Not every transaction goes as smoothly or perfectly as businesses might hope. Most every company receives customer complaints.
As this article is being written, many online retailers are experiencing heavy Christmas sales. Thanksgiving Day kicked off the frenzy. Black Friday was good for physical and online stores, and Cyber Monday is rapidly becoming Cyber Week. On or about December 25, all of those gift purchases will be handed to their final recipients, and just in time for 2015, merchants will experience a rush of returns, exchanges, and other customer concerns.
… just in time for 2015, merchants will experience a rush of returns, exchanges, and other customer concerns.
In many cases, nothing will be wrong. The customer may have misunderstood or misused a product, and he wants something done.
Here is a summary of an actual customer complaint call that came into a brick-and-click retailer on Black Friday 2014.
As far as this caller was concerned the site search didn’t work. She wasn’t a regular online shopper, so the entire experience was foreign to her. And she was extremely frustrated. Ultimately, she’d misspelled the search query. The site search would have returned the proper results for a near miss, but this was significantly off. The customer service representative listened, apologized, and even as they were still speaking on the phone, he added the brutal misspelling to a list of site search synonyms. She refreshed her browser window, and suddenly the search worked. Problem resolved.
Similarly, another customer complained that an online retailer had sent him the wrong size pants. He wanted a full refund because he could not believe how stupid the store was. It turned out that he received the size ordered, but that he reversed the inseam and waist sizes when he’d made the purchase. The retailer provided the refund and paid for the return shipping.
Regardless of the complaint’s cause or validity, there are three steps that a customer service department can take: “listen,” “resolve,” and “log.”
Step 1: Listen
Note the customer service agent did not argue with the shopper in either of the examples described above.
Arguing with a customer is a fool’s errand, not because the customer is always right, but simply because there is nothing to win. Even if a customer service representative somehow manages to win an argument with a customer, that representative has almost certainly lost that customer’s future purchases.
What’s worse, the representative may have made an enemy who will discourage others from making purchases from the business in the future. This new enemy can turn to Facebook, Twitter, Yelp, or other social media sites to spread her disdain.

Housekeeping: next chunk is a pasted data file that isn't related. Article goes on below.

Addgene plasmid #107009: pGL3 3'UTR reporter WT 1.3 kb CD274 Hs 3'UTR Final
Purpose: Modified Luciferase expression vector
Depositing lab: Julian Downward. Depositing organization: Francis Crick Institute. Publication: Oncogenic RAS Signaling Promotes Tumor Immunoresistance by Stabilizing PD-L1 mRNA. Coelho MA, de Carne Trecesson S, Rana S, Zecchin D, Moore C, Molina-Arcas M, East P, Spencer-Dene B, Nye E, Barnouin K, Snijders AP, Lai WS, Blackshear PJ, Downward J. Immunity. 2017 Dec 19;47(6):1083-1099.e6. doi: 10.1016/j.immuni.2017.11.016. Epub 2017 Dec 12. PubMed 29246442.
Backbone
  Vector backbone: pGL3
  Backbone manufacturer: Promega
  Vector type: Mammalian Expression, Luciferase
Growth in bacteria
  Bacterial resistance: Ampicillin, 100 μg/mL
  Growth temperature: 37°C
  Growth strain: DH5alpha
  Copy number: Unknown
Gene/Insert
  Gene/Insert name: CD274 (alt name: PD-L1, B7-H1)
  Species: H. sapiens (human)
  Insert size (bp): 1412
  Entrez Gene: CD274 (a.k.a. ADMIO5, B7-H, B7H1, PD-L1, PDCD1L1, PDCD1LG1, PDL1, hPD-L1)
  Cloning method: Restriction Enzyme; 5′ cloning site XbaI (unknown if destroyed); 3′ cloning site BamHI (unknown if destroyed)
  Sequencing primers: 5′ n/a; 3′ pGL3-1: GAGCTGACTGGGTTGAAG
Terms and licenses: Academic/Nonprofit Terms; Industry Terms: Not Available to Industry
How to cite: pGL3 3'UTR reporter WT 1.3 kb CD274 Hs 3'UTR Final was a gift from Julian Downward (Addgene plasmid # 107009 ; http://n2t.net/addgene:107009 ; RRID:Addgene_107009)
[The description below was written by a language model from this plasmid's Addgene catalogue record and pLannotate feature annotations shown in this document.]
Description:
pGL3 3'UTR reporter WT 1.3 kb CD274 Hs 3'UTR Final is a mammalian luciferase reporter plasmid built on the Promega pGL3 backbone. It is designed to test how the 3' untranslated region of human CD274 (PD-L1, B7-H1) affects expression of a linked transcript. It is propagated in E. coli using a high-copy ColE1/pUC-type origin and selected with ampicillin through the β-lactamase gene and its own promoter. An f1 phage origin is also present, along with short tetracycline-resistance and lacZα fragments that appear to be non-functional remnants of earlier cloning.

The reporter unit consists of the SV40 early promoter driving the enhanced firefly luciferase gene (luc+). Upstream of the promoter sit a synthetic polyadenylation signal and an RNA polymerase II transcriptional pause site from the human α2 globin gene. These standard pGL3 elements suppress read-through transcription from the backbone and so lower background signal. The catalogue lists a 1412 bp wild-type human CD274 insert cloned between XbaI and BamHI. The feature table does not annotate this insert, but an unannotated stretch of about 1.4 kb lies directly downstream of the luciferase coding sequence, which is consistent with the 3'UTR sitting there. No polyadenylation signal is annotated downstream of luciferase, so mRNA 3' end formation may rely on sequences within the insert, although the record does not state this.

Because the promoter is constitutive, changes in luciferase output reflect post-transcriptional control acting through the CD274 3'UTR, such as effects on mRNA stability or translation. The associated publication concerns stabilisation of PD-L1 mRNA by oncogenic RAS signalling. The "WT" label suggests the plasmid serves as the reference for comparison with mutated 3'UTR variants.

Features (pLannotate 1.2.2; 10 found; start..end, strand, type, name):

Instead of fighting, just listen. Let the upset customer vent. Let the customer feel like he’s been heard. This simple act alone will defuse nearly every customer complaint a business receives.
Step 2: Resolve
Once the customer has had time to vent, speak, and be heard, then return, refund, and resolve the issue.
For small online businesses, the loss of profit can hurt a bit. On that particular sale, a company might lose the cost of the product, the cost of shipping, or both. But for most customer service problems this is simply the proper response.
For mid-sized and larger businesses, it can actually be much less expensive to simply resolve the customer service issue quickly than to try and draw out the issue or negotiate with a customer, even if the customer is simply wrong.
Finally, it is part of doing business. Things sometimes go wrong, and sometimes correcting issues costs a little bit of money.
Step 3: Log
Some business experts believe that customer complaints can be beneficial to a business, if that business logs those complaints and looks for trends both for individual customers and for customers collectively.
Imagine that a mid-sized online retailer’s customer service department receives about 200 customer complaints, concerns, or questions per day. Now imagine that this company logs every customer service interaction, tracking the customer’s name, email address, and specific concern or complaint.
Over time, if this online retailer is logging similar complaints about its checkout process, there may be an opportunity to improve the checkout’s user interface, and increase conversions for the business overall.
Similarly, if a merchant noticed that several customers were complaining about getting the wrong sized pants, and found that in many cases those customers were confusing the inseam with the waist size, it might be the case that the product detail page layout is contributing to the problem. Instead of the customers being wrong or foolish, it may have been the layout or interface that was not clear.
Finally, logging customer complaints can help identify bad customers. Perhaps these are customers taking advantage of a seller’s generous refund policy. As described in step 2, it is often better to simply resolve a customer service complaint quickly (which could cost a bit of money). But this does not mean that a company should allow a bad customer to consistently cheat it. When a company logs complaints and ultimately identifies bad customers, it can simply stop selling to them.